Can You Get a Bad Credit Loan With No Bank Account?
If you live in one of the nine million unbanked households in the U.S., then you understand the added financial stress of living without a checking or savings account. You have to take your paycheck to a check-cashing store just to get your money, pay whatever fees they decide to charge, and pay all your bills in cash through the mail or in person, which is a hassle compared to doing them online. The list goes on.
If you don’t have a checking account, the odds are good that you don’t have great credit. While a bad credit score doesn’t necessarily mean you’ll be denied for a bank account, the kinds of behaviors that tanked your score can also lead to the rejection of your account application.
The short answer is “Yes.” The slightly longer answer is “Yes, but none of the options are good.”
Why is it hard to get a loan with no bank account?
Simply put: it’s hard to get any kind of loan without a bank account because lenders worry that you won’t pay them back. Lenders always worry about being repaid. They’re lenders, it’s what they do.
You might think that a bad credit lender would be less worried about this, but that is not the case. Even though most bad credit lenders don’t check your credit score before issuing a loan (which is why their products are often referred to as “no credit check loans”) they still want some kind of assurance that they’ll be paid back.
Some lenders will use the account information from your application to schedule an automatic debit from your checking account on the date the payment is due. Others simply take a checking account as a sign that the borrower is at least somewhat financially stable, even if they don’t have good credit.
When it comes to loans that need a bank account, you’ll have better luck with a storefront lender than you would with a company that issues online loans. But either way: most bad credit lenders will require some sort of bank account before they issue you a loan.
If you want a bad credit or no credit check loan that doesn’t require an account, you may need to offer something as collateral.
The problem with title loans and pawn shop loans.
The two most common types of bad credit loans that require collateral are title loans and pawn shop loans. Between the two types of loans, title loans are the riskier option. These loans are secured by the title to your car or truck, which means it will be repossessed if you can’t repay the loan.
Title loans are usually short-term loans designed to be repaid in a month or so. The only problem is, with principals often above $1,000 and annual percentage rates (APRs) that average 300%, you’ll be hard-pressed to pay off your title loan on-time.
Once you start extending or reborrowing your loan, that’s when those high interest rates really start to hurt. You can end up paying way more in interest than you paid on your original loan amount, while living under the threat of repossession.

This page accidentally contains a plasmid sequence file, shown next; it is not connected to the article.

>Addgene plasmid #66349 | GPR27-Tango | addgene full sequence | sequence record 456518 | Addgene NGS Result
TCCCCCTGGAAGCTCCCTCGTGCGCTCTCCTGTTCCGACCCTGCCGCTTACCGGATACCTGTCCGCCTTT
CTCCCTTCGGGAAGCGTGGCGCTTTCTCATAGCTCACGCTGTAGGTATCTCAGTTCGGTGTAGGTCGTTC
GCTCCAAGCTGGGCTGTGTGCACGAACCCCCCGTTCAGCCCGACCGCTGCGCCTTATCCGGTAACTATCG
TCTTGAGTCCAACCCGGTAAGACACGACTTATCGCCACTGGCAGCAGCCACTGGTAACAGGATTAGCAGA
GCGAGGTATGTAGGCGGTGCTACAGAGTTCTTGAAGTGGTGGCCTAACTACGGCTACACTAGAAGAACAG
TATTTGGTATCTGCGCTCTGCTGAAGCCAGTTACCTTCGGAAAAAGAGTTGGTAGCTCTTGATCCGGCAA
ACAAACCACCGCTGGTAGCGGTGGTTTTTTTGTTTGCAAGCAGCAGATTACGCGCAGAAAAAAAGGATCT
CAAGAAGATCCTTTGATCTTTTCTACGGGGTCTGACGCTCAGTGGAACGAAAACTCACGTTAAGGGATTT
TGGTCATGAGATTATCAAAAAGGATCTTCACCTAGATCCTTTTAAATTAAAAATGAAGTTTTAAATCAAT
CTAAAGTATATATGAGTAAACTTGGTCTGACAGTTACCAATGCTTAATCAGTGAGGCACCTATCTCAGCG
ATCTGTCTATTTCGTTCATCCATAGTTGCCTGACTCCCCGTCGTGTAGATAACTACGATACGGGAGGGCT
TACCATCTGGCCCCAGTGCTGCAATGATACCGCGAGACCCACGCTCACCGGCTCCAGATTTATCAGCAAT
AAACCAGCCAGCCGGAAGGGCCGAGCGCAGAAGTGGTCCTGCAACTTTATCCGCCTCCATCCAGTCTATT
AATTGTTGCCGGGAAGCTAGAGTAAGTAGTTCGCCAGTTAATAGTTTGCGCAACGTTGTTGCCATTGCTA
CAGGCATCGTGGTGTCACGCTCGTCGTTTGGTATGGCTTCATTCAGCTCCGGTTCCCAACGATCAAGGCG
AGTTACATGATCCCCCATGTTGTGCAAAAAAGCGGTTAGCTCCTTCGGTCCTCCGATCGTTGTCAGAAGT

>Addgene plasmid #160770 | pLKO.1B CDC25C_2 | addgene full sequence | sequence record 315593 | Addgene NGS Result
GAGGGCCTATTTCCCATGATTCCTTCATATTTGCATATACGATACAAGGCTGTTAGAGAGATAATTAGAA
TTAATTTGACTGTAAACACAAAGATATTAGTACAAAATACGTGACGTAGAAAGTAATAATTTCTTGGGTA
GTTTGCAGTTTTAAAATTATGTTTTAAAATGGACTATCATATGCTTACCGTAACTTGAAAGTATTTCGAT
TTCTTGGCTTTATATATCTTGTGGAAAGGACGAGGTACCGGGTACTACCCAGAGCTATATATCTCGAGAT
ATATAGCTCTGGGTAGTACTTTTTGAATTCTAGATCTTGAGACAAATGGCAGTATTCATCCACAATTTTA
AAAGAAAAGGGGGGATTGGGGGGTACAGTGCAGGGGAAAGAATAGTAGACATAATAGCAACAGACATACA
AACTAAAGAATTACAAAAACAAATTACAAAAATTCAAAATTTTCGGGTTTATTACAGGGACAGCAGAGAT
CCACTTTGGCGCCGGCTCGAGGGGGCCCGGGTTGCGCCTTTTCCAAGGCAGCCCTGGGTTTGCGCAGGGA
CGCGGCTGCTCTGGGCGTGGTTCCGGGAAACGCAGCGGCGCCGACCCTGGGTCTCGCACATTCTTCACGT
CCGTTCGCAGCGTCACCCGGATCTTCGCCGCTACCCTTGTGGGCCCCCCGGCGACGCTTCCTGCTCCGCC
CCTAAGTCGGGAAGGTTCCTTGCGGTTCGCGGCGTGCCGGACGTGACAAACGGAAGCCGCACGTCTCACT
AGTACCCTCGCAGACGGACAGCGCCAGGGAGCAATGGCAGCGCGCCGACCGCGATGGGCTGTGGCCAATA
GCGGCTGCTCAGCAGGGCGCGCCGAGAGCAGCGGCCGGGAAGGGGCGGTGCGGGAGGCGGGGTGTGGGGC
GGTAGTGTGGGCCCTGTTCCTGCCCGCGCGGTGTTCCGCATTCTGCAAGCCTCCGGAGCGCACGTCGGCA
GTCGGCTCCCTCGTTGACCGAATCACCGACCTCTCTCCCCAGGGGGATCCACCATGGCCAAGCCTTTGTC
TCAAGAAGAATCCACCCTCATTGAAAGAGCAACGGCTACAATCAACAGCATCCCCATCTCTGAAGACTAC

Pawn shop loans, on the other hand, may be less dangerous than title loans, but they don’t grant you as much money. Since the items being used as collateral for these loans are much less valuable than a car (usually things like jewelry, electronics, or valuable antiques) the principal loan amounts are much smaller too.
With a loan from a pawn shop, you’ll still have to pay a high interest rate and risk losing your valuables, some of which might have a far greater sentimental value than dollar value, all for a couple hundred bucks at best. If your unexpected expense comes with a bill larger than that, a pawn shop loan probably isn’t going to cut it.
A prepaid debit card works, but it’s still plenty risky.
Some payday and no credit check lenders will allow you to load your loan funds onto a prepaid debit card. They might even provide you with a card as a part of the loan approval process.
This approach has its benefits and drawbacks. It’s certainly a better option than a title loan, as it doesn’t mean using your car as collateral, but you’ll probably be stuck with the same kinds of issues that plague so many payday loan borrowers.
Even with the funds easily accessible via your card, you’ll be stuck paying payday-level interest rates, which can average over 300%! You’ll still have to pay the loan back fairly quickly and probably in a single lump sum.
A payday loan on a prepaid debit card suffers from the same problems as a payday loan in a checking account. The risks of entering a predatory cycle of debt are the same, as are the chances that you’ll owe way more in interest than on the loan principal itself.
The best thing you could do would be to avoid taking out a loan entirely, but sometimes that just isn’t an option. And compared to a title loan, a prepaid debit card is definitely better. Just do your research on the lender first and make sure you know exactly what you’re getting yourself into before you sign.